Cesare Magri1, Kevin Whittingstall2, Vanessa Singh2, Nikos K Logothetis23 and Stefano Panzeri12*

Author affiliations

1 Italian Institute of Technology, Department of Robotics, Brain and Cognitive Sciences, I-16163 Genoa, Italy

2 Max Planck Institute for Biological Cybernetics, D-72076 Tübingen, Germany

3 Imaging Science and Biomedical Engineering, University of Manchester, Manchester M13 9PT, UK


BMC Neuroscience 2009, 10:81  doi:10.1186/1471-2202-10-81

Published: 16 July 2009



Information theory is an increasingly popular framework for studying how the brain encodes sensory information. Despite its widespread use for the analysis of spike trains of single neurons and of small neural populations, its application to the analysis of other types of neurophysiological signals (EEGs, LFPs, BOLD) has remained relatively limited so far. This is due to the limited-sampling bias which affects calculation of information, to the complexity of the techniques to eliminate the bias, and to the lack of publicly available fast routines for the information analysis of multi-dimensional responses.


Here we introduce a new C- and Matlab-based information theoretic toolbox, specifically developed for neuroscience data. This toolbox implements a novel computationally-optimized algorithm for estimating many of the main information theoretic quantities and bias correction techniques used in neuroscience applications. We illustrate and test the toolbox in several ways. First, we verify that these algorithms provide accurate and unbiased estimates of the information carried by analog brain signals (i.e. LFPs, EEGs, or BOLD) even when using limited amounts of experimental data. This test is important since existing algorithms were so far tested primarily on spike trains. Second, we apply the toolbox to the analysis of EEGs recorded from a subject watching natural movies, and we characterize the electrodes locations, frequencies and signal features carrying the most visual information. Third, we explain how the toolbox can be used to break down the information carried by different features of the neural signal into distinct components reflecting different ways in which correlations between parts of the neural signal contribute to coding. We illustrate this breakdown by analyzing LFPs recorded from primary visual cortex during presentation of naturalistic movies.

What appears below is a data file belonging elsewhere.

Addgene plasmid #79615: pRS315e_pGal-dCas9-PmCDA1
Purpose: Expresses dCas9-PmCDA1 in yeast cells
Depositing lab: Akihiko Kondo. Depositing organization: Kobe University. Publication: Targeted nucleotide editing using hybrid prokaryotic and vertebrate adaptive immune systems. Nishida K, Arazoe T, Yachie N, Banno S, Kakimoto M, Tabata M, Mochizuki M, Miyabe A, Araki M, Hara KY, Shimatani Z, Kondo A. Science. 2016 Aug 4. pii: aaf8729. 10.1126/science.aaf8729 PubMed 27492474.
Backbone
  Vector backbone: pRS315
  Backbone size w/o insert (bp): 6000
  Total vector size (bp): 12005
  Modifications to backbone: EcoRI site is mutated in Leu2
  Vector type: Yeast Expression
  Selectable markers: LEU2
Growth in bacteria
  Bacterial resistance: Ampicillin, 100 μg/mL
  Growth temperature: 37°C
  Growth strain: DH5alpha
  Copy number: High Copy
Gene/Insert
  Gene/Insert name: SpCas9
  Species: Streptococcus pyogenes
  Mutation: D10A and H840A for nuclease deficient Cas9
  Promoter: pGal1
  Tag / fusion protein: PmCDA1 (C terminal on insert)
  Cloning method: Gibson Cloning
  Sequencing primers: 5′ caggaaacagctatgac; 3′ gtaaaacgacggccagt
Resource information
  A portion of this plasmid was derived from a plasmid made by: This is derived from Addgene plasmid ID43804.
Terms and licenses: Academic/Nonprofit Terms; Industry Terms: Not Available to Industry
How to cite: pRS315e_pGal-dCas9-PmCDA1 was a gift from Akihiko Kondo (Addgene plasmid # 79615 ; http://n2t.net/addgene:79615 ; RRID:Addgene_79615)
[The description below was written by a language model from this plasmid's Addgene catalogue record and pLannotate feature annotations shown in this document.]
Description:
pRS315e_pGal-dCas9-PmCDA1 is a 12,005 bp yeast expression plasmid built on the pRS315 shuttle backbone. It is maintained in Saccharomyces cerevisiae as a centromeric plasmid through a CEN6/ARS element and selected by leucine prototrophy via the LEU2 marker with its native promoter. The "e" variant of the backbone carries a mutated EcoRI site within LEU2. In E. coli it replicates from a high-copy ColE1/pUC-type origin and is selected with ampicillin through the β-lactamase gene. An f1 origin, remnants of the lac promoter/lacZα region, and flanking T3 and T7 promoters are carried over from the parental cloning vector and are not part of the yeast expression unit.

The new toolbox presented here implements fast and data-robust computations of the most relevant quantities used in information theoretic analysis of neural data. The toolbox can be easily used within Matlab, the environment used by most neuroscience laboratories for the acquisition, preprocessing and plotting of neural data. It can therefore significantly enlarge the domain of application of information theory to neuroscience, and lead to new discoveries about the neural code.